A new maritime security threat is fast developing along the Southern African coastline with the rise of the Cabo Delgado insurgency in Northern Mozambique. Much is at stake, as this instability is occurring in a hydrocarbon hub within the Northern Mozambican Channel, which is estimated to contain over 100 trillion cubic feet of recoverable natural gas – one of the largest gas deposits in the world.
Mozambique Channel, which is about 1000 miles long and 260 miles wide at its narrowest point, is bounded to the east by Madagascar and Mozambique to the west. It used to be an important thoroughfare linking the Indian Ocean to the rest of the world when the Portuguese established colonies in the Indian Ocean basin and East Asia. Construction of the Suez Canal in the mid-1800s deprived Mozambique Channel of its historical link function, as the advent of the canal significantly reduced its maritime traffic. But the rich deposits of natural gas and productive fishing ground – with tuna fisheries estimated to be worth $2 billion per year in the Western Indian Ocean – might see the channel regain its prestige.
The East African seaboard has in recent years become a stomping ground for oil companies following discoveries of oil and gas deposits. In fact, Kenya and Somali have been caught up in a diplomatic tussle due to a disputed 100,000 square kilometer triangular area rich in hydrocarbons. South of this is the Rovuma basin in the Mozambique Channel, where experts predict that if its gas deposits are utilized effectively, Mozambique could become world’s third largest exporter of liquefied natural gas.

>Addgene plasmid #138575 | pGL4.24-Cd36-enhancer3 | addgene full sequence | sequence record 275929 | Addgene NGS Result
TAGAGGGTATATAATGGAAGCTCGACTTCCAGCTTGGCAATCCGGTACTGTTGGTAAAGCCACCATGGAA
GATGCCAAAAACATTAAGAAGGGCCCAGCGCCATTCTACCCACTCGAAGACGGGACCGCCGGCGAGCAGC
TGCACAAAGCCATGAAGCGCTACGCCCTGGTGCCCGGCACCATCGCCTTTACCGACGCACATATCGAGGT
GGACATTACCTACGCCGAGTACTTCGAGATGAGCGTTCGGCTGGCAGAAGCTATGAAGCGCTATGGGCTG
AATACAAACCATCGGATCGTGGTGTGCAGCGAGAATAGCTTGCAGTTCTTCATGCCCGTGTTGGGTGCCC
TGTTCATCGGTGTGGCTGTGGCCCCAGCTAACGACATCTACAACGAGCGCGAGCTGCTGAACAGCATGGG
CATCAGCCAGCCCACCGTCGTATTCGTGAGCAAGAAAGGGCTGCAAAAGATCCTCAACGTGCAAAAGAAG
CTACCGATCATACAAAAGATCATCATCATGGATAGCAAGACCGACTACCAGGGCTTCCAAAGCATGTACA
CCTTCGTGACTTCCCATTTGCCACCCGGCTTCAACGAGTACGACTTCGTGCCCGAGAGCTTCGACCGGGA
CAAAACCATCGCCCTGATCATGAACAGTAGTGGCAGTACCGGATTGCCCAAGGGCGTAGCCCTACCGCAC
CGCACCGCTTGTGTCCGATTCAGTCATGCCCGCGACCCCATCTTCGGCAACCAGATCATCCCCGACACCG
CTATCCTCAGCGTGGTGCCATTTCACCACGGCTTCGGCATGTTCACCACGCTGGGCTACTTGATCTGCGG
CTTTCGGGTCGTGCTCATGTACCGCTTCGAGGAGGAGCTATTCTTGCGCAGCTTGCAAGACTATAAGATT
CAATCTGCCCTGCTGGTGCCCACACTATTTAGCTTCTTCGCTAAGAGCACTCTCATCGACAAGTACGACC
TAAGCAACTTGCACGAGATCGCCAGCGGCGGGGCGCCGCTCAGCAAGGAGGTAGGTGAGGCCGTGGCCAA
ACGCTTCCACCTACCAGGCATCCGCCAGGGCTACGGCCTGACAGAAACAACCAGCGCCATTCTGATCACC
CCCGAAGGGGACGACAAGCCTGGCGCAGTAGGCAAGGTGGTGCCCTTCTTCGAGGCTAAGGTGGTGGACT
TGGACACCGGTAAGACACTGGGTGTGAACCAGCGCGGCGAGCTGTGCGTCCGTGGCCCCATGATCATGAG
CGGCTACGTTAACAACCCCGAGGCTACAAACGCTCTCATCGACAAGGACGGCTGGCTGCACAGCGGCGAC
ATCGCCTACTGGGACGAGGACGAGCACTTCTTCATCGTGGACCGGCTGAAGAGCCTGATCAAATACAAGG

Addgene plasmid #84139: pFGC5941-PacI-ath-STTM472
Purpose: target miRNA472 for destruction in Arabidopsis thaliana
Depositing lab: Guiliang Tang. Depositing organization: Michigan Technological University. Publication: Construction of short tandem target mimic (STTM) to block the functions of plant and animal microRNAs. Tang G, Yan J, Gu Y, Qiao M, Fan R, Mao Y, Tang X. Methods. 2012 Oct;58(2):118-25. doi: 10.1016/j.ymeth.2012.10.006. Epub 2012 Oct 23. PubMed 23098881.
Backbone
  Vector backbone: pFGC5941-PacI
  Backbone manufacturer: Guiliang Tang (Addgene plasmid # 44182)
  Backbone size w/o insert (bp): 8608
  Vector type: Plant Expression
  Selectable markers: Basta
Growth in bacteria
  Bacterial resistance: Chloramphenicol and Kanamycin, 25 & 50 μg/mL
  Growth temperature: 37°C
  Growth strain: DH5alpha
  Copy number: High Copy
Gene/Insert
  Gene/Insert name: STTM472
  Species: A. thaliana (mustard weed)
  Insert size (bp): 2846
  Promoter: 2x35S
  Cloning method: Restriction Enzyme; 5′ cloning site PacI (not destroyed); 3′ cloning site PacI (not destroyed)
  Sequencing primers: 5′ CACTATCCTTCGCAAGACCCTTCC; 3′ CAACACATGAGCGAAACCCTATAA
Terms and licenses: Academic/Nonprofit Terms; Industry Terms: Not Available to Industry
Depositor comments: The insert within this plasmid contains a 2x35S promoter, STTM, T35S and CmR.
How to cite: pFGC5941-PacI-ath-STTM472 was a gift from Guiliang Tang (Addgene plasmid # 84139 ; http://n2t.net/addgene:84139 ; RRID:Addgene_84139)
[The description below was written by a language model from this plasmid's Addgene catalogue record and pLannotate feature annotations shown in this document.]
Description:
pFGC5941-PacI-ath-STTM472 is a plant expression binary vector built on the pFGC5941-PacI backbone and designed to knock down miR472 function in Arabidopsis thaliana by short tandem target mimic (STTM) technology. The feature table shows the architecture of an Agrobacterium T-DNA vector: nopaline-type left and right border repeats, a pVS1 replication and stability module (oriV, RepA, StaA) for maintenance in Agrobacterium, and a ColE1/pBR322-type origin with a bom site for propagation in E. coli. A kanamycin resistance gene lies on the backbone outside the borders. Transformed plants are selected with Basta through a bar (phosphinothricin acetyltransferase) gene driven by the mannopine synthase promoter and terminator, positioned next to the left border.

Unfortunately, since 2017 instability has started to rock the oil rich region with emergence of Islamic extremist fighters. The main faction of the insurgents is linked to a native extremist group called Ansar al-Sunna although in 2019 ISIS claimed to have carried out an attack against Mozambican forces. It’s has been difficult particularly for independent observers to provide an analysis of the security situation because government troops have been shielding outsiders from interviewing locals amid allegations of human rights abuse.
But how does these insurgents threaten maritime security along the Mozambican channel and offshore natural gas exploration?
In August 2020, the extremist fighters seized the heavily guarded port city of Mocimboa da Praia in Cabo Delgado province. The port is a strategic asset used for cargo deliveries to oil projects 60 kilometers away being developed by companies such as Total and worth around $60 billion. Earlier in the year, eight employees of local gas contractor Fenix Constructions died in an attack in the region, but Total would later release a statement indicating their exploration project in Rovuma Basin was safe. The fighters’ attempt to establish a hold on the port city could create serious challenges for Mozambique’s plans to develop the vast offshore gas fields, further escalating the conflict in poverty-stricken Northern Mozambique.
Energy deposits have not been the primary intensifier of conflict in Northern Mozambique. The insurgents seem to be exploiting local grievances of government neglect in the area. High unemployment rates among the youth have made recruitment and radicalization into Islamic extremism easy and have given the conflict political justification.
Maritime-supported activities such as smuggling and armed robbery at sea will play a critical role in the Cabo Delgado insurgency’s financing. Also, holding on port infrastructure could mean that with time, the insurgents can gain the needed maritime skills and capabilities to venture into piracy – negatively impacting neighboring countries with stable maritime spaces, such as Tanzania and South Africa. A previous example is the Al-Shabab militant group in the Horn of Africa, which captured seaports and benefited from piracy at the peak of its power in 2010-11.